Pet Columns, Office of Public Engagement, College of Veterinary Medicine at the University of Illinois at Urbana-Champaign



Pet Column for the week of October 15, 2001

Related information:

Services - Dermatology

Office of Public Engagement
2001 S. Lincoln Ave.
Urbana, Illinois 61802
Phone: 217/333-2907
Jennifer Stone
Information Specialist

Itchy skin is a very uncomfortable problem for many pets, and while itching can be caused by obvious culprits, such as fleas, sometimes the source of the problem is less obvious.

The skin is normally covered with various microorganisms such as bacteria and yeast. Usually these organisms do not cause any problems because healthy skin is resistant to infection. When an underlying disease compromises the immunity of the animal or changes the skin's susceptibility to infection, the bacteria that are already there have the opportunity to multiply and cause infection.

Dr. John Angus, a resident in dermatology at the University of Illinois Veterinary Teaching Hospital in Urbana, states, "If your dog's odor seems worse than normal and is associated with itching, it may be due to yeast or bacteria, which digest skin secretions, resulting in an unpleasant, rancid smell."

Skin infection can produce many symptoms ranging from moist, irritated patches to small pustules that look like pimples. Infections can arise as dry flaky circles that peel or the area may become itchy and red. Dr. Angus says, "Once an infection like this has a foothold, sometimes it can keep going even after the original cause of the infection is gone."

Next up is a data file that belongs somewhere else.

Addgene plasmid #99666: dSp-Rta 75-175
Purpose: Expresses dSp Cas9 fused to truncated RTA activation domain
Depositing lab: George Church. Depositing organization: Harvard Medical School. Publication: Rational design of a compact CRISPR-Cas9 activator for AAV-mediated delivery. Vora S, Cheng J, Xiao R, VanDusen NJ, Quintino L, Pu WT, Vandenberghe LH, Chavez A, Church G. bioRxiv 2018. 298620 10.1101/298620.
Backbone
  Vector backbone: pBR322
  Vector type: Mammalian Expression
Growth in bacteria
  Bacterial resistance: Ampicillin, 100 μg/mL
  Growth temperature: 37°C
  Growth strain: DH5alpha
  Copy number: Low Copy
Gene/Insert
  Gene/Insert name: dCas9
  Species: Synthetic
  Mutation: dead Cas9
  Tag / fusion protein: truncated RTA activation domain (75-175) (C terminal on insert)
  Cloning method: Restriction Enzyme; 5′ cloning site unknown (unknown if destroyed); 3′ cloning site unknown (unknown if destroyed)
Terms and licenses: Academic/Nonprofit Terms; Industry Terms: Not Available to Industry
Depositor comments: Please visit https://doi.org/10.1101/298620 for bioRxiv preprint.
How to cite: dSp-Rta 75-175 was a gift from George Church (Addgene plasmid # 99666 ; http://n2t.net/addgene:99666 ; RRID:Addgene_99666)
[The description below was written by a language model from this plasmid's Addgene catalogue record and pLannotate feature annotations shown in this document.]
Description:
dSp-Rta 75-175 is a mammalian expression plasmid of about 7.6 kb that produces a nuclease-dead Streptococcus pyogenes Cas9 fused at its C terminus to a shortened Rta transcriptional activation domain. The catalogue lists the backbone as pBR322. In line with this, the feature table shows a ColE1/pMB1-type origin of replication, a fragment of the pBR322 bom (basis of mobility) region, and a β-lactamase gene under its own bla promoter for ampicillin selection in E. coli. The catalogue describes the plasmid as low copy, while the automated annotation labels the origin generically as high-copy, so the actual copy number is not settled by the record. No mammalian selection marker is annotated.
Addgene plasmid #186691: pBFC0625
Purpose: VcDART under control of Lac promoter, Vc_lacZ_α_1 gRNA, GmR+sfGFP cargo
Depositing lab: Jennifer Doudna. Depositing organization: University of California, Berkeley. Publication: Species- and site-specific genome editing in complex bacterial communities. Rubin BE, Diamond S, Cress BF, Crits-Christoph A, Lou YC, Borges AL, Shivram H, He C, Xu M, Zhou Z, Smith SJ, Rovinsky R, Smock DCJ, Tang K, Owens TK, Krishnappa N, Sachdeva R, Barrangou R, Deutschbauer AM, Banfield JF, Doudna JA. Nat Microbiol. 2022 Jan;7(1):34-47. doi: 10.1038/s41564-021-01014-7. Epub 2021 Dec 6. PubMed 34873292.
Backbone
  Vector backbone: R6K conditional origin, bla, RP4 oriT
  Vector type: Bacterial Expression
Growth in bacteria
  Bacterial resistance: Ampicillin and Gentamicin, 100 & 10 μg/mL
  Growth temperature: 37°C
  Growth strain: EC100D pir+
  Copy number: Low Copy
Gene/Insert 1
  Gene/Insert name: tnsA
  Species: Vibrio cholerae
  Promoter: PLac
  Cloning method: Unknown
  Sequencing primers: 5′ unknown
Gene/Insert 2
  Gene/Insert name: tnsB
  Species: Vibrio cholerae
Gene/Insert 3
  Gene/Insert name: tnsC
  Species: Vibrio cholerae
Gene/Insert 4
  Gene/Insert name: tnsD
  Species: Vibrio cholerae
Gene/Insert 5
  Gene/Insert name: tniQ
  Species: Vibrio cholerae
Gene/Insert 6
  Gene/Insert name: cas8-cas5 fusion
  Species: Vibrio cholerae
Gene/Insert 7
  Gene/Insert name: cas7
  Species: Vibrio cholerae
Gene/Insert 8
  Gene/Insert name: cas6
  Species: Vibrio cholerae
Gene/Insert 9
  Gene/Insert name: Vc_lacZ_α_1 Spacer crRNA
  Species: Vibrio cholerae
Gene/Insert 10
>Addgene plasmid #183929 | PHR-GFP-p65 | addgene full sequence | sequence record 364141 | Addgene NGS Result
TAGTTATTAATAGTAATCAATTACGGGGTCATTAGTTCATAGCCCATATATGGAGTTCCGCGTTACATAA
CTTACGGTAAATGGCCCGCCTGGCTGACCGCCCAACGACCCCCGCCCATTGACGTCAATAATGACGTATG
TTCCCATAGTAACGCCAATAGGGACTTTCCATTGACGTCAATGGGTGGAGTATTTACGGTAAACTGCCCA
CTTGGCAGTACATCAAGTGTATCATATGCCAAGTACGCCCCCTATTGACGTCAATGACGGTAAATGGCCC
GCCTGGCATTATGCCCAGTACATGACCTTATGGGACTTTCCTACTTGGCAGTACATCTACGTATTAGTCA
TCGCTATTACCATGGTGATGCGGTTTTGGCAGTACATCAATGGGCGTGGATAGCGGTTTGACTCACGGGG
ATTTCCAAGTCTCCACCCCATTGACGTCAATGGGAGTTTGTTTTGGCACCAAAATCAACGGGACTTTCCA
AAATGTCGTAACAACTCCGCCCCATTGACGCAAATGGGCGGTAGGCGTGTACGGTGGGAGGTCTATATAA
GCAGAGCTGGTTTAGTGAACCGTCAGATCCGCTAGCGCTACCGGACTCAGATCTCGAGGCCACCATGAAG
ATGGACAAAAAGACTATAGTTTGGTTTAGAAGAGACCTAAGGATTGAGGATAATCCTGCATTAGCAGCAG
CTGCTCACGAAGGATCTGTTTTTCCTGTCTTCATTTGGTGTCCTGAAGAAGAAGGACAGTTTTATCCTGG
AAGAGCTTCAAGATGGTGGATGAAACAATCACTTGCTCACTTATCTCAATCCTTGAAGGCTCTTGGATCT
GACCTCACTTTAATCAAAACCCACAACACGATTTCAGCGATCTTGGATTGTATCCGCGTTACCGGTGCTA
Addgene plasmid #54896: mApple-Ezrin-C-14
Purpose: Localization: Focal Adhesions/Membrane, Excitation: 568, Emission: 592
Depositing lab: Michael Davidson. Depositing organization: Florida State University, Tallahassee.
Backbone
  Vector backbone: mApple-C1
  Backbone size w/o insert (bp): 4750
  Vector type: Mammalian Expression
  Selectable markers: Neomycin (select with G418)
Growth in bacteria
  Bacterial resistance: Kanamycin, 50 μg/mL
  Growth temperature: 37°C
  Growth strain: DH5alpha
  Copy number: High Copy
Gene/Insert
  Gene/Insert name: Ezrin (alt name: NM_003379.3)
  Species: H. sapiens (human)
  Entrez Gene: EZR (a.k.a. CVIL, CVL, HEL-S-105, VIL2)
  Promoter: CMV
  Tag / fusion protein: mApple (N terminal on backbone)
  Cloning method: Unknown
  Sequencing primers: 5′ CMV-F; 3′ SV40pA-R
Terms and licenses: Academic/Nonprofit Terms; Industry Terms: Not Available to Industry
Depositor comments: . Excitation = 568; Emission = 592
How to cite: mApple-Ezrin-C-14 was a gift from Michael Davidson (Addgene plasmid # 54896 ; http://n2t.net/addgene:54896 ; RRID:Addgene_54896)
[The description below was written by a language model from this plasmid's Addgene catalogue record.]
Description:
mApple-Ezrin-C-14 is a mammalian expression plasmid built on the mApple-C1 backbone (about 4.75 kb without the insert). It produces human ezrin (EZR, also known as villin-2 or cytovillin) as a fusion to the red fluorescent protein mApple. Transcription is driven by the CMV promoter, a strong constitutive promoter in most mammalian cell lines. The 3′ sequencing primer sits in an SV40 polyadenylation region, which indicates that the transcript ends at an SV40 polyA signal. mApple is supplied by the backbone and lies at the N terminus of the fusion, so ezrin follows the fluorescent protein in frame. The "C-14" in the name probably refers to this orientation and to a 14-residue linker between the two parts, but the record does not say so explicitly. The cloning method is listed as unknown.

Another condition that can cause skin problems is allergy. Allergies often lead to secondary bacterial and yeast infections that can hide the presence of the allergy. After the infection is treated, and the odor, redness, and sores go away but the itching remains, the dog may still have an underlying allergy. Animals can develop allergies in response to many environmental agents including mold, pollen, and fleas.

In general, dogs get skin infections more frequently than do other animals. Certain dog breeds, such as German shepherds, cocker spaniels, golden retrievers, Dobermans, West Highland White Terriers, and breeds with lots of skin folds also seem to have a higher incidence of skin problems.

The best way to resolve skin infections is to identify the original cause of the infection and treat it. To treat infections that are on the surface of the skin, antiseptic shampoos and other topical treatments can be applied.

For infections that are deeper, oral antibiotics or antifungal drugs may be prescribed. "Like all medications," reminds Dr. Angus, "they need to be given for the full course of therapy and not just until the condition looks better."

If you have any questions or you think that your pet may have a skin infection, contact your local veterinarian.